Penelope Barker (1728 – 1796)

Penelope Barker (1728–1796) was one of the first known female political activists. Yet she was also a “proper” lady. She is known for organizing what is called the Edenton Tea Party. On October 25, 1774, she persuaded fifty women to support fellow colonists in their resistance to British taxation. The 51 ladies signed a statement promising not to drink tea or wear English linen. They were protesting the British Tea Act and the “Intolerable Acts” that punished Boston for its December 1773 “Boston Tea Party.”

The signed statement is considered one of the first political activities by women in the history of the colonies and the United States.

In 1728, Penelope Barker was born as Penelope Padgett in Edenton, North Carolina. She was one of three daughters of a landowner, who was also Edenton’s justice of the peace, and Elizabeth Blount, the daughter of a landowner. Penelope’s sister Elizabeth married an Edenton attorney, John Hodgson, but she died in 1740, leaving Hodgson with three young children. In 1745, Penelope, at the age of 17, married Hodgson. But four years later, he too, died, leaving Penelope with four children and pregnant with another.

Needing help to collect the debts of her late husband, Penelope found it from James Craven, a local attorney, born in Yorkshire, England. He had been a friend of John Hodgson and had served in North Carolina’s House of Commons (or House of Burgesses). They married in 1751, but Craven died in 1755, leaving Penelope with extensive property and great wealth.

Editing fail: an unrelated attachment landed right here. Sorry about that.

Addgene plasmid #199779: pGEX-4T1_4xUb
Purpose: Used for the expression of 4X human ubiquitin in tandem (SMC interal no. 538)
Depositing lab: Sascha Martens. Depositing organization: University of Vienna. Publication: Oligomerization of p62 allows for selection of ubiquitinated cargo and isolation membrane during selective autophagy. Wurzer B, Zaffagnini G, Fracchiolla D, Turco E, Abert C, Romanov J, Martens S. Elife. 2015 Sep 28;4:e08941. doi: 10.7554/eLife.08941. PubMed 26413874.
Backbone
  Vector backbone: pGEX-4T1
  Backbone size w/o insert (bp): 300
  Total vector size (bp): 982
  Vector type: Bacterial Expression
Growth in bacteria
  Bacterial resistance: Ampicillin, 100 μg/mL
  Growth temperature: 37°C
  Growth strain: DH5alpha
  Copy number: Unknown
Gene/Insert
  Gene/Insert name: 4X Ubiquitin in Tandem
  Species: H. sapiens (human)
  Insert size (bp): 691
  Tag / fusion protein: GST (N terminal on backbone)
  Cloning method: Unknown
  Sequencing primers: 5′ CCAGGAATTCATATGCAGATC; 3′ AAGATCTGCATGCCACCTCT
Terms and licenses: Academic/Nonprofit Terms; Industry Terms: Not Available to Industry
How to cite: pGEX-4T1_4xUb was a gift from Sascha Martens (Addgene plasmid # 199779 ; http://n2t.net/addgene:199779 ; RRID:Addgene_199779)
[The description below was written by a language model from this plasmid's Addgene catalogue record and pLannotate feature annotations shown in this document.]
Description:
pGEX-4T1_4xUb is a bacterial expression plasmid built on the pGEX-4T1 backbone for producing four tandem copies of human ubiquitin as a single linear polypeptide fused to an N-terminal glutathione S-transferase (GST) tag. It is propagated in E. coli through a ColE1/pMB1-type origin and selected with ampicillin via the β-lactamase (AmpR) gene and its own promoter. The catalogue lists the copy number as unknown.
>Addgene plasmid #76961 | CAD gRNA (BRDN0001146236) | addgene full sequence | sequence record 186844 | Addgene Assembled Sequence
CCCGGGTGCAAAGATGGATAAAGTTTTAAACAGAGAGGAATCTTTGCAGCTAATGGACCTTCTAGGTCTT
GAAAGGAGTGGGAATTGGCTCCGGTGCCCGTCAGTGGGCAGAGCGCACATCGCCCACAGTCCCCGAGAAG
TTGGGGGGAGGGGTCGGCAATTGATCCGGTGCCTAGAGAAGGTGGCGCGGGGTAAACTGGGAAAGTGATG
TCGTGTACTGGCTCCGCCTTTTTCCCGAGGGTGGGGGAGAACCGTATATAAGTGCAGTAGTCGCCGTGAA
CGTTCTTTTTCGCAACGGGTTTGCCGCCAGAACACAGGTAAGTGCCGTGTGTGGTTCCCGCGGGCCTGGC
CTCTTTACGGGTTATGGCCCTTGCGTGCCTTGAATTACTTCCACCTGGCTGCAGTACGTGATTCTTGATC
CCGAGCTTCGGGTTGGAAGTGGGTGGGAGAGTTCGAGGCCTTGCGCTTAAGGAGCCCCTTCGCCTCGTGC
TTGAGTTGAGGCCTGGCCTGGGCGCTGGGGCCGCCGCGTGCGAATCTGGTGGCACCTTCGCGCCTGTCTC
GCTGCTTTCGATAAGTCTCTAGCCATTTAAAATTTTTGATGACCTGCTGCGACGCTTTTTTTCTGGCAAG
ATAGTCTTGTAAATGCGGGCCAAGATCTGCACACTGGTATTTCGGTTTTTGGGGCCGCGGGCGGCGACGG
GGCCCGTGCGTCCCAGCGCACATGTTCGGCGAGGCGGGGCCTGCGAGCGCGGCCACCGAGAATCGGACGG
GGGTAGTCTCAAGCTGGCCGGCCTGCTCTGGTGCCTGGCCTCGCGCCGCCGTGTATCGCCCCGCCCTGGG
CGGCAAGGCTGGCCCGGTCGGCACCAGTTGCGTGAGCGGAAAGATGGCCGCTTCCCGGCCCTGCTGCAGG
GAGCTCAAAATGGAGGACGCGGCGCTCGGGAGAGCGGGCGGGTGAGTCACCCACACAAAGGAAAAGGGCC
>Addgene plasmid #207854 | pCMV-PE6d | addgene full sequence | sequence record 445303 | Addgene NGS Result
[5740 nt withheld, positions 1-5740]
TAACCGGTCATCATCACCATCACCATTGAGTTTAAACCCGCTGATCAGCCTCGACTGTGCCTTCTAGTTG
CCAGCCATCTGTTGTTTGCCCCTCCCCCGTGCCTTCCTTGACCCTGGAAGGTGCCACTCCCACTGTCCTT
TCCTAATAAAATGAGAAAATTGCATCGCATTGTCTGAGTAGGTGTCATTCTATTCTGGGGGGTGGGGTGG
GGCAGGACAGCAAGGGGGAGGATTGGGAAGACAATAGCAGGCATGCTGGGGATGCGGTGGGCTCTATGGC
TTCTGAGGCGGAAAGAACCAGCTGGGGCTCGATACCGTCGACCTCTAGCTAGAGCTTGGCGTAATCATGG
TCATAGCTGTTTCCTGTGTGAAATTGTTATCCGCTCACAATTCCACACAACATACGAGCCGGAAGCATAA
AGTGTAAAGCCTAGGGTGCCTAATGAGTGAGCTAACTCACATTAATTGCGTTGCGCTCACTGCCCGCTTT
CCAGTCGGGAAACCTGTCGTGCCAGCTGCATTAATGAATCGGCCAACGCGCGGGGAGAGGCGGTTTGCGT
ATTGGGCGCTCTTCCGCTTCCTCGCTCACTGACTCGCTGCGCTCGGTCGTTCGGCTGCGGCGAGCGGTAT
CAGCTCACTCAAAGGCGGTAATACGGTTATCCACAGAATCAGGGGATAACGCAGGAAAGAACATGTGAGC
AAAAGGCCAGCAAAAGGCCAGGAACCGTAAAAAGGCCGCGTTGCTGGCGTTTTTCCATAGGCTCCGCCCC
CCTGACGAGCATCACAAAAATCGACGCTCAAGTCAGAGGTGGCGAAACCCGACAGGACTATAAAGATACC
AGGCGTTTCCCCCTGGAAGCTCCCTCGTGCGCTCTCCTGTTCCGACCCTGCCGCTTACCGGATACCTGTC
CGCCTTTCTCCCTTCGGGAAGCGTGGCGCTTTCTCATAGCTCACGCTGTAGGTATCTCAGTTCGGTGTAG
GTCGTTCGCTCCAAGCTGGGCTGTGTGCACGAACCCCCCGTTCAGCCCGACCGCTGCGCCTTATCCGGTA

In 1758, Penelope was married a third time, to Thomas Barker, also an attorney and political figure. He had come to Edenton from Rhode Island and received a grant for 600 acres of land in nearby Bertie County. After his first wife died, he returned to Edenton, where he became active in politics, serving as a member of the House of Commons. There he introduced several reform bills. From his previous marriage he had one daughter, Betsy. Thomas and Penelope had three more children, but all died before their first birthdays. 

Thomas was named to the Governor’s Council and in 1761 the Assembly sent him to London as an agent representing the colony. He was there for 17 years. Although he tried to return in 1776, the revolution and the British blockade prevented him from arriving in Edenton until 1778 (and then by way of France, an ally of the United States). When he returned, he had to take an oath of allegiance to the new state of North Carolina, or else his property could have been confiscated.

After that long absence, he and Penelope lived quietly in Edenton in what is now called the “Barker House.” Thomas died in 1789, while Penelope died seven years later, in 1796.